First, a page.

A programme of archaeological work was conducted by SLR Consulting and Gerry Martin Associates in advance of and during construction of the Assel Valley wind farm, to the south-east of Girvan. This work comprised a number of elements, including survey and fencing, to ensure that features were not damaged by the development, and monitoring of ground disturbance associated with construction activity.
During the course of this work, a field system was identified in the area adjacent to one of the proposed turbines. This survived as a series of low earthworks, measuring between 1.5m and 5m in width. A rapid survey was undertaken to provide information on the location, size and nature of these earthworks, which suggested that the extant features were only part of a partially-surviving field system that appeared to have developed over time, with incremental additions as and when required, rather than one that was laid out in a single phase.
At one point, one of the banks that comprised this field system was to be truncated by construction of a turning area. As a result, a section was cut across this feature to record its composition. This demonstrated the presence of a shallow gully feature, apparently representing the source for the material used to construct the earliest phase of the bank. The width of the bank had subsequently been increased using material from elsewhere, with the widened embankment covering the original quarry gully. An environmental sample was taken from the fill of this gully for a date via Optical Stimulated Luminescence (OSL). OSL provides a measure of when sediment was last exposed to sunlight, and returned a date of AD 846 to 1206 (990 +/- 180 years BP, where present is 2016; Laboratory Code X6991). This suggests that these boundaries formed part of the enclosure system that originated from the early medieval period. This is significant, as on surface inspection alone it is possible that they may have been assessed to be of more recent date. It also demonstrates the potential for OSL to be used in relation to sites of this type.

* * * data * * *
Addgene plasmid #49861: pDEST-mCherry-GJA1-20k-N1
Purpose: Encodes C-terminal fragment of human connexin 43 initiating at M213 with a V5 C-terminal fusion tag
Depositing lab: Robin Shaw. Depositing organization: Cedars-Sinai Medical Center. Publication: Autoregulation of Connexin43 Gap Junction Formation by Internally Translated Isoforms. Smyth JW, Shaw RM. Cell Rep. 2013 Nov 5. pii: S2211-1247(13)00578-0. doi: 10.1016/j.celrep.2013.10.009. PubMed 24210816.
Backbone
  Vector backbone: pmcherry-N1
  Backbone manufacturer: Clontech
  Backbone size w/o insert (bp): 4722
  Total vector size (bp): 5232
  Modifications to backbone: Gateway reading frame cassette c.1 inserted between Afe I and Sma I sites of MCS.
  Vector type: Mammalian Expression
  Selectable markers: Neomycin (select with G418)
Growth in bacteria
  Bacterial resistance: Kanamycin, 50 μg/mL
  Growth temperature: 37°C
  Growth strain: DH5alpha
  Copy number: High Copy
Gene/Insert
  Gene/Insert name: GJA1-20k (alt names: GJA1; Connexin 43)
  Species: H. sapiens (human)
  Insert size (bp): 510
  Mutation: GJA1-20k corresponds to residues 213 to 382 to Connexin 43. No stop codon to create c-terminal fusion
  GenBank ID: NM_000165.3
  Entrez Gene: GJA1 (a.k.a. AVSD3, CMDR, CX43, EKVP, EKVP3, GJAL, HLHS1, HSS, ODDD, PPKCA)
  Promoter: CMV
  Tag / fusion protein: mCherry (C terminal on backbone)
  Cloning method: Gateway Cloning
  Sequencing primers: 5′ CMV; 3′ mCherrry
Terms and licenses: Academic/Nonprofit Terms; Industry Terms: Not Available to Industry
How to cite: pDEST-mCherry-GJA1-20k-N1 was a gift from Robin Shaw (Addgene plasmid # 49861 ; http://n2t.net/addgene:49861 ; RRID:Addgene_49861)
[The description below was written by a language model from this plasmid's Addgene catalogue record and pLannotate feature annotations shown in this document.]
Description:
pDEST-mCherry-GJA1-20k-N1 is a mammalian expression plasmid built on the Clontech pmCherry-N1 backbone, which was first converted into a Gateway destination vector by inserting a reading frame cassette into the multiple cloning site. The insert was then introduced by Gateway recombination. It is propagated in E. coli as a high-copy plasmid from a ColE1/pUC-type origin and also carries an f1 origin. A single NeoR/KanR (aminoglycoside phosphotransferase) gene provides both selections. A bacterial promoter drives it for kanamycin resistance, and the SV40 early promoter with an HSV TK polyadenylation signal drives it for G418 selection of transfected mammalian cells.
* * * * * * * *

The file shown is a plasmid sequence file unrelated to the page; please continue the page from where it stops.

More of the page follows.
Elsewhere on the site, a second boundary earthwork was also affected by construction of a section of new access track. Again, a section across this feature was recorded, which demonstarted that the bank measured 1.85m in height and 5.75m wide, but had no associated quarry ditch. Two archaeological layers were identified, the first being the imported sediment of the bank, which overlay a possible buried ground surface. Radiocarbon dates were obtained from two fragments alder/hazel charcoal taken from a soil sample of the possible ground surface underlying the bank. These were found to date to 2029-1887 cal BC (3596 +/- 30 BP, SUERC-66695) and cal AD 545-644 (1472 +/- 29 BP, SUERC-66450). These late Neolithic / early Bronze Age and early medieval dates suggest that from more than one period is present in the layer. The inclusion of material dating to around the 7th century indicates that the bank may be of an early medieval at the earliest, but equally may date to a later period in history. It is quite feasible, given the nature of the earthwork, that it is contemporary with the enclosure system dated using OSL.